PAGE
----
Days before the historic announcement April 3 by the Canadian Space Agency concerning the astronaut who will fly around the Moon in 2024 or so, MDA announced its full-year results yesterday (March 23) for 2022 showing strong financials in part due to Canadarm3.
Canadarm3 is Canada’s main contribution to the Artemis program for the Gateway lunar space station planned for later in the decade, and MDA is the lead contractor for the project following their experience with predecessors Canadarm and Canadarm2. Canadarm3 also is the means by which Canada got a seat aboard Artemis 2 along with other future NASA missions.
MDA last received a Phase B contract worth nearly $269 million in March 2022 for Canadarm3. It also has made sales of the robotic arm technology to Houston-based Axiom Space in the past year for their own International Space Station or ISS activities (which will eventually include modules that are designed to be a free-flying group from the ISS after its expected retirement in 2030 or so.)
“We continue to ramp up work on Phase B of the Canadarm3 contract,” MDA CEO Mike Greenley told investors during a conference call today (March 23), saying the design work “is ramping up in line with our expectations and the team is making good progress.” A system design review milestone is expected in the first half of the year, he added.
The Canadarm3 contract was cited as one of the key reasons that MDA has a $1.4 billion backlog, which is a 59 percent year-over-year increase in 2021. Also contributing to the backlog was MDA’s selection as prime contractor on Globalstar’s LEO constellation and “other smaller awards across our three business areas,” Greenley said. (The three business areas include geointelligence, satellite systems and robotics and space operations.)
NASA has said that Artemis 2 as well as Artemis 3, the first landing mission to reach the Moon since 1972, are both fully funded and it is early in new fiscal year negotiations to seek money to support Artemis 4 and beyond (for which hardware is already being assembled.) Greenley pointed to Canadian space companies like his “eagerly awaiting an announcement” concerning the astronaut who will be on Artemis 2, but also pointed to the Artemis program as giving good opportunities for MDA going forward.
Nine new signatories in 2022 joined the NASA-led Artemis Accords seeking not only Moon exploration work together, but a commitment among the 23 nation partners to peaceful exploration in space, he noted. “All of this activity bodes well for MDA and our future opportunity funnel, which we would characterize as very healthy,” Greenley said.
The overall yearly results included yearly revenues of $641.2 million (up 34 percent year-over-year), EBITDA excluding non-recurring items of $141.1 million (up 26 percent), EBITDA margin of 22 percent and the aforementioned backlog of $1.4 billion (up 52 percent).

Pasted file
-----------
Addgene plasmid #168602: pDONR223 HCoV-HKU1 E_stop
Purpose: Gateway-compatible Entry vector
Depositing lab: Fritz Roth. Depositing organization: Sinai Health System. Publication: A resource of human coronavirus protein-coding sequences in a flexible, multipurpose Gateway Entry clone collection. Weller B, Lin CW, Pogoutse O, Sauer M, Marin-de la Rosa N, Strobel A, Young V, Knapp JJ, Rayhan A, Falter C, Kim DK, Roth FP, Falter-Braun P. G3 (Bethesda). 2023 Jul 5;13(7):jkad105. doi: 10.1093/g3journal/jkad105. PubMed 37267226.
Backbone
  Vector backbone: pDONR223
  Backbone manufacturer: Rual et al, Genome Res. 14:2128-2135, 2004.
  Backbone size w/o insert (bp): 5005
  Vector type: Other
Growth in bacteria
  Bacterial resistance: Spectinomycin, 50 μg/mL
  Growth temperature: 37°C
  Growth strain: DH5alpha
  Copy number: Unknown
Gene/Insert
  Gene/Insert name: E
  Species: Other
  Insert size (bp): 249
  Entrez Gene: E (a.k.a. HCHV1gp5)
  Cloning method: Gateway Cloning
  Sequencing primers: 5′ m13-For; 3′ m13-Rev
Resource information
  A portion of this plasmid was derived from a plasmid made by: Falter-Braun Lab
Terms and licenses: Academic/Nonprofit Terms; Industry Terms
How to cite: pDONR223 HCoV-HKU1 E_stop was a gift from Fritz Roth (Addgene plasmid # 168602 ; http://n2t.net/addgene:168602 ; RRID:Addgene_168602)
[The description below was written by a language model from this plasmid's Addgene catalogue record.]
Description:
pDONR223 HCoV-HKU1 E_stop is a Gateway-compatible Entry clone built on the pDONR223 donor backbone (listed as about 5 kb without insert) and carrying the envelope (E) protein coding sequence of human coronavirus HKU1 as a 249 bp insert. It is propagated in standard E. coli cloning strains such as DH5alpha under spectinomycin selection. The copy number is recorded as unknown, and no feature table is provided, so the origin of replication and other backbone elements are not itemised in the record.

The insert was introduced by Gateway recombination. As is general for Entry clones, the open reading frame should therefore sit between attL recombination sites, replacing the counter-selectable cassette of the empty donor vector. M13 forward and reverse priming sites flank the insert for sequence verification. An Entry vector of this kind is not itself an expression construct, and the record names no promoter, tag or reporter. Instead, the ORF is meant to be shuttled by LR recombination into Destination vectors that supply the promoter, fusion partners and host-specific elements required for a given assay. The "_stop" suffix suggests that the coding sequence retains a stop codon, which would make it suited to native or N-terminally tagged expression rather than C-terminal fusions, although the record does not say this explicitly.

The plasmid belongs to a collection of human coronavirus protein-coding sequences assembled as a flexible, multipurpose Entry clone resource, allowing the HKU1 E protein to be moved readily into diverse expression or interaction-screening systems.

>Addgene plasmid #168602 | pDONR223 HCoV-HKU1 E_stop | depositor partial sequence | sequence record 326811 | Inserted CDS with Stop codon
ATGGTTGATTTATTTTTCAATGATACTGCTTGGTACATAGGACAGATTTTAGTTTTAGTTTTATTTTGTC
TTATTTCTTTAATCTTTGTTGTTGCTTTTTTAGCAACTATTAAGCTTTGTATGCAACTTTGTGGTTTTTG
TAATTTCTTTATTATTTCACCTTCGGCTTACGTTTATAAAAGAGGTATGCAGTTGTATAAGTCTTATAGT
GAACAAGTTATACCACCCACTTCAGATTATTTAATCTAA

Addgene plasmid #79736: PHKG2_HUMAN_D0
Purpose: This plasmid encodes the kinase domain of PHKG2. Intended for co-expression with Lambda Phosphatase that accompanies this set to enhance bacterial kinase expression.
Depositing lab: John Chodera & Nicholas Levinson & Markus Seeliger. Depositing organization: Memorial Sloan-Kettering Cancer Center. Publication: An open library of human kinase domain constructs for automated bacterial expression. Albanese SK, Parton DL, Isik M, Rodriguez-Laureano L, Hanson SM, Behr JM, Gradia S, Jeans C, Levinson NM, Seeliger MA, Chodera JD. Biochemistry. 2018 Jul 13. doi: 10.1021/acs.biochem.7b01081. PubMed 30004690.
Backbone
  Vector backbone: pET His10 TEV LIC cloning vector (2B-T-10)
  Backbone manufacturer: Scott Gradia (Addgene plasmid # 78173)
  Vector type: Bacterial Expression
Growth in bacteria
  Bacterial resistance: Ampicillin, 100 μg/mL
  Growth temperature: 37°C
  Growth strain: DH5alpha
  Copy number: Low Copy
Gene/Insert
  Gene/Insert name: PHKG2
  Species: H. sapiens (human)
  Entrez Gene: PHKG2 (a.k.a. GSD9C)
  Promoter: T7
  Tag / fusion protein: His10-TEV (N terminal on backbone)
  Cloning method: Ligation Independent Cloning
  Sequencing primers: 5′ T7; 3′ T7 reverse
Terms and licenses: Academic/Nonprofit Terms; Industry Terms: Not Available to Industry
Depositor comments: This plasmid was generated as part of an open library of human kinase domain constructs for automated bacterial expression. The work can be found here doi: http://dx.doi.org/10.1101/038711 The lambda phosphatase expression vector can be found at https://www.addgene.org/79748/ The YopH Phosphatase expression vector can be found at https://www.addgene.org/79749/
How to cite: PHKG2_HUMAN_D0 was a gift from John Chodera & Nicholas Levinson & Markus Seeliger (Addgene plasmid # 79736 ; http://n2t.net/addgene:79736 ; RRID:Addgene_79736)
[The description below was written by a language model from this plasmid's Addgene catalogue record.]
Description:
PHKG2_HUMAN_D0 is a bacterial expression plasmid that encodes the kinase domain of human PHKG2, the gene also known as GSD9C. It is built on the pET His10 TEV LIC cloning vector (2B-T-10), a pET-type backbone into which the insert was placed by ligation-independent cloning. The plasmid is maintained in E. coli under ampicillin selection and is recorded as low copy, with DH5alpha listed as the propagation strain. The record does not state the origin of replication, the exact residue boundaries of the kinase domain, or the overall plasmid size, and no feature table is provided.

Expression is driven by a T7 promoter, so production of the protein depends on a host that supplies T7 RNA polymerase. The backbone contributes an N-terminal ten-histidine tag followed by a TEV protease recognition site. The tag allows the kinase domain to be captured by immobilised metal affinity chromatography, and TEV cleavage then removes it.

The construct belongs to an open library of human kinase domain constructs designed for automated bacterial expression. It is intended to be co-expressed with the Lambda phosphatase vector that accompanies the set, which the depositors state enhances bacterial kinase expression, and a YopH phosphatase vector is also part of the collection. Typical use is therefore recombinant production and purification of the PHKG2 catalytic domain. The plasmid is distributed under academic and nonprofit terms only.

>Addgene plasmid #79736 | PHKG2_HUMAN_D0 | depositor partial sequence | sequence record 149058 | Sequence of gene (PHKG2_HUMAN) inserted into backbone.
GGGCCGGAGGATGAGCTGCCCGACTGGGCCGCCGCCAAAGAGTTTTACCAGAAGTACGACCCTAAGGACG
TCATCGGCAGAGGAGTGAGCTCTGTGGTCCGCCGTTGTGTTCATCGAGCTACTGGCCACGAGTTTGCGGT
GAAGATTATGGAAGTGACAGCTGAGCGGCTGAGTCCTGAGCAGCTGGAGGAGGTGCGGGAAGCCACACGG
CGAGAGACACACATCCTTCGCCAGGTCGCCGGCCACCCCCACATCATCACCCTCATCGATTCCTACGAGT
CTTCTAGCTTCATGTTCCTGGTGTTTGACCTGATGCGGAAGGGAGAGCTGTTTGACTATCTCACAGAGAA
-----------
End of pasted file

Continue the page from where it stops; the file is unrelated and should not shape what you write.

MDA added it is working on “strategic investments” including new satellite manufacturing capabilities, commercial products from Canadarm3 technology, and continuing to develop CHORUS (a next-generation satellite constellation following the long-running RADARSAT series, which is still active with RADARSAT 2 and RADARSAT Constellation.)
CHORUS will include a fourth-generation MDA-built C-band synthetic aperture radar (SAR) satellite along with an X-band satellite from ICEYE; the constellation team concluded the mission critical design review in 2022 and started unit level build activities.
This year, CHORUS activities will include flight unit development and deliveries, building the ground segment subsystems and elucidating constellation operations plans and processes. Down the road, Greenley highlighted CHORUS as potentially beneficial for the defence and intelligence community, along with commercial customers. “It’s definitely exciting to be able to drop into the satellite production facilities in Montreal and see CHORUS pieces coming together,” he added.
MDA officials emphasized they are continuing to work around supply chain issues to avoid business disruptions, but aside from issues with Telesat’s Lightspeed constellation they have been able to maneuver using “proactive measures,” as Greenley said.
“These include designing around known shortages, finding alternatives that are more readily available, ordering materials as early as possible and building up inventory for some components or new programs,” Greenley added.
Telesat is expected to provide an update on Lightspeed shortly during its own quarterly results release next week, on March 29. In brief, the constellation was delayed due to supply chain issues, descoped, and then saw costs rise due to inflation; financing negotiations were ongoing during the last major update in November 2022. MDA is expected to develop a direct radiating array antenna for the constellation but is standing by for more news from Telesat, Greenley said.
“We continue to ensure that our bids and contribution to that program – like any other program in the pipeline, we have a number of them – remain current and valid so that they [Telesat] can act upon them should they get their financing put in place,” Greenley said. He emphasized the scope has not decreased in any conversations with Telesat, but that MDA continues to treat the situation as a “pipeline opportunity, like many others.”